Case Study 33

Title: The Abominable Mr. Darcy

Author: J. Dawn King

Designer: JD Smith Design

Genre: Romance

Graphics: The Mr. Darcy who is abominable is, of course, the character from Pride and Prejudice. As in the original, here he is the love interest of Elizabeth Bennet. She is joined by others from the 1813 novel. This book takes Janes Austen’s characters in its own directions.

Thus this book is a period-piece romance (and fan fiction). How to convey that graphically? What better than a partial image of Mr. Darcy? That’s what we have: just enough of his clothing to suggest the period and his relative wealth, though some might say that they have seen footmen as well attired.

However that may be, this cover’s image works, though it isn’t clear what the jumble behind Mr. Darcy’s shoulder might be. To me the jumble looks like boulders. To someone else it may look like ruins of a fine house or church. I think I would have preferred a distant aspect of a building, the further to suggest the era, but that’s a quibble.

Typography: The author has written nine novels based on the Pride and Prejudice characters. Four of them include “Mr. Darcy” in the title, so they seem to be variants on a theme. All of them have as their largest text the name of the author, not the title of the book. This is contrary to the usual convention for books, but it’s common for series, particularly when the author is well known.

So far as I can gather from the rankings at Amazon, the author isn’t widely known to the general public, but she may be well known to a niche. That may be why her designer chose to highlight her name rather than the titles of the several books. Another reason may be that romance novels don’t tend toward novelty, especially those in a series. They often are close variants on one another, and readers buy them not so much for deep and well-delineated plot lines but for leisure reading.

To these readers the important thing is to get that next book by a favorite author, the story itself being of secondary concern. We see this with Stephen King and John Grisham, for example. The most prominent text on their covers always is their names. Titles take second place. Fans of King or Grisham buy their books regardless of storyline. So it is with some romance writers.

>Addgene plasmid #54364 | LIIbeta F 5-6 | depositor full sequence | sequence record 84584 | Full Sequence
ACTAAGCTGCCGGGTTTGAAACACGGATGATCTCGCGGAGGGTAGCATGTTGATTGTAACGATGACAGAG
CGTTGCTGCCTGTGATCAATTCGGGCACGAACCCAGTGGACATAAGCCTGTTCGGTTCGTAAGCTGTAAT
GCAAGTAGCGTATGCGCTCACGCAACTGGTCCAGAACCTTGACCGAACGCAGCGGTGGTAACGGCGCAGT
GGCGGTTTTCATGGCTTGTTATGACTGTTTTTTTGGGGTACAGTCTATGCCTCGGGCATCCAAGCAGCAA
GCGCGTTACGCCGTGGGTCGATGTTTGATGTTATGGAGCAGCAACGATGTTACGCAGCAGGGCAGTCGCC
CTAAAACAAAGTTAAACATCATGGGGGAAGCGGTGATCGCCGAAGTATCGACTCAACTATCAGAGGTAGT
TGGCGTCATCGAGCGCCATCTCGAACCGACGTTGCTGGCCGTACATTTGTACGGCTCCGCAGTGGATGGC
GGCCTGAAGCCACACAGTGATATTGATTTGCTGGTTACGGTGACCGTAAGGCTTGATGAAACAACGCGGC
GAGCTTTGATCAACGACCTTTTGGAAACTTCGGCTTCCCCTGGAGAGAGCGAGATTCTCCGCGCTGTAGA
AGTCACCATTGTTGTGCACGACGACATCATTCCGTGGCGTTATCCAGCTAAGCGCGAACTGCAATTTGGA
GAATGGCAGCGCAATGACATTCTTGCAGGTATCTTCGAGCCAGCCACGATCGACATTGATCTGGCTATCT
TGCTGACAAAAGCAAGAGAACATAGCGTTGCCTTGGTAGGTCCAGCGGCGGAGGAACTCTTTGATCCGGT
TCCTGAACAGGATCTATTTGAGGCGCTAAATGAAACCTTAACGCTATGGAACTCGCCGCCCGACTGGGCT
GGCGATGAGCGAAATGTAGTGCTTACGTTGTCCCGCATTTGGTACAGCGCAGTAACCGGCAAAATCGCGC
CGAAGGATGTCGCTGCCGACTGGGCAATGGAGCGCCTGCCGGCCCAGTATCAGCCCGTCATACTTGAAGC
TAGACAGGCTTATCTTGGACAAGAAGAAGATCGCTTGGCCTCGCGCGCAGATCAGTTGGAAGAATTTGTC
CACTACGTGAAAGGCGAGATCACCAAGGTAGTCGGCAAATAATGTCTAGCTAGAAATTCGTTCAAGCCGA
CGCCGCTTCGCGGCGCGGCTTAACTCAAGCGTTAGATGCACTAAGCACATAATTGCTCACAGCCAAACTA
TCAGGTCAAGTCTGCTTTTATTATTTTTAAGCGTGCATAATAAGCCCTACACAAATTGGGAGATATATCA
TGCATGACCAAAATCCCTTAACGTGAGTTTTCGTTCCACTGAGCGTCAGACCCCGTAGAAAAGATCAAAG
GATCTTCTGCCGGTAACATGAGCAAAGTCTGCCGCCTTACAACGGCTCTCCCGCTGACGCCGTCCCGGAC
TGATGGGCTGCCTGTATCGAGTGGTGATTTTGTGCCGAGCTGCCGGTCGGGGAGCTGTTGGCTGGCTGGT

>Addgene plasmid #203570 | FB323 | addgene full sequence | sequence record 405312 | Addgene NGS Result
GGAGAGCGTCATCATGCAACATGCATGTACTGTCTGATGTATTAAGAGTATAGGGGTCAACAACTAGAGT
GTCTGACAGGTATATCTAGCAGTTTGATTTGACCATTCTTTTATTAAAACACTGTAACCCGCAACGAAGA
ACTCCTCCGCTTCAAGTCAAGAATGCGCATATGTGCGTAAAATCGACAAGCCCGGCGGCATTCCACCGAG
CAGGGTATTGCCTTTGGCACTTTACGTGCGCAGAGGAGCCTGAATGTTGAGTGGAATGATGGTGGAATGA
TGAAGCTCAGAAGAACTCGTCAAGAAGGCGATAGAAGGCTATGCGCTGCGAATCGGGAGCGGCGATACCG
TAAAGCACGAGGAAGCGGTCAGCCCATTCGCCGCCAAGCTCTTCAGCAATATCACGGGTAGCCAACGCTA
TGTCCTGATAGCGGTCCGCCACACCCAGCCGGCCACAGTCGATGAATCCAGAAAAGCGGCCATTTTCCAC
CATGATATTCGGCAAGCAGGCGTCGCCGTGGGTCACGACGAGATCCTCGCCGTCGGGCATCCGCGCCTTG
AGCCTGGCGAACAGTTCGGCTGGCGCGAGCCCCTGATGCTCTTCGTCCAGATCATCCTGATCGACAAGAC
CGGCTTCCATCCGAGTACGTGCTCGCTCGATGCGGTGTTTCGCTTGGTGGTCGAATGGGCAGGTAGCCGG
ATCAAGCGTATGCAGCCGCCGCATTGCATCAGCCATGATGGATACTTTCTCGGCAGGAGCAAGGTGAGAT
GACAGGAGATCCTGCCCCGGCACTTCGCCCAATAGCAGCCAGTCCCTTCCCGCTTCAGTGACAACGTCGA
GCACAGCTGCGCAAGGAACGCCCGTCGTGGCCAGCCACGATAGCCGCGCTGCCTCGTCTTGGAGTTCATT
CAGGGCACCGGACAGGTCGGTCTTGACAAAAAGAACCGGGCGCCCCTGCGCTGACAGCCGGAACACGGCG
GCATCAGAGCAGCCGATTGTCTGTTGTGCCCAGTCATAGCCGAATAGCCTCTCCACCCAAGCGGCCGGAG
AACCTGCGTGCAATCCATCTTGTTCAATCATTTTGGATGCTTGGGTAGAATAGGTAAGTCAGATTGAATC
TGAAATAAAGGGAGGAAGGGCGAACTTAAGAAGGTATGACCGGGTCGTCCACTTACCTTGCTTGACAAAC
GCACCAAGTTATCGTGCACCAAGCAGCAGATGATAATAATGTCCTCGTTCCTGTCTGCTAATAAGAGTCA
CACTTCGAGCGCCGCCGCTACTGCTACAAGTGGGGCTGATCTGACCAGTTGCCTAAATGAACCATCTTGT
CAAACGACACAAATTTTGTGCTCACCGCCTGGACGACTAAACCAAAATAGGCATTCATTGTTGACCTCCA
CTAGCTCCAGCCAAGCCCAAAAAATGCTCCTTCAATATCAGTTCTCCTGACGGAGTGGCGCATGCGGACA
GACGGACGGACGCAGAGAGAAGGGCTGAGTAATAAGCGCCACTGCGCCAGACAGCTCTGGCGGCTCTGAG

We find the title, The Abominable Mr. Darcy, in small letters at the bottom of the cover—small but legible enough since the thin white letters are laid atop solid black. The author name is in a light blue that would be too faint if the name were in letters as small as the title, but the name is so large that nearly any color would stand out sufficiently.

The only other text on the cover is the series tagline, “A Pride and Prejudice Variation.” On each book in the series this text is placed at the top between two thin rules. On this cover the tagline is legible and obscures nothing. On some of the others it doesn’t stand out well against a busy or light background, or it obscures a character’s face.

Overall: Romance is one of those genres that has distinct sub-genres, one being Regency romance, which is what this book and the others in the series fall into. The partial image of the man immediately suggests such a time frame, and a reader’s guess as to the era is reinforced by the tagline.

Anyone familiar with Pride and Prejudice will see elements of the cover come together immediately. A stranger to Jane Austen might be unsure of this book’s genre, but little matter: someone unfamiliar with Austen wouldn’t be attracted to this book regardless.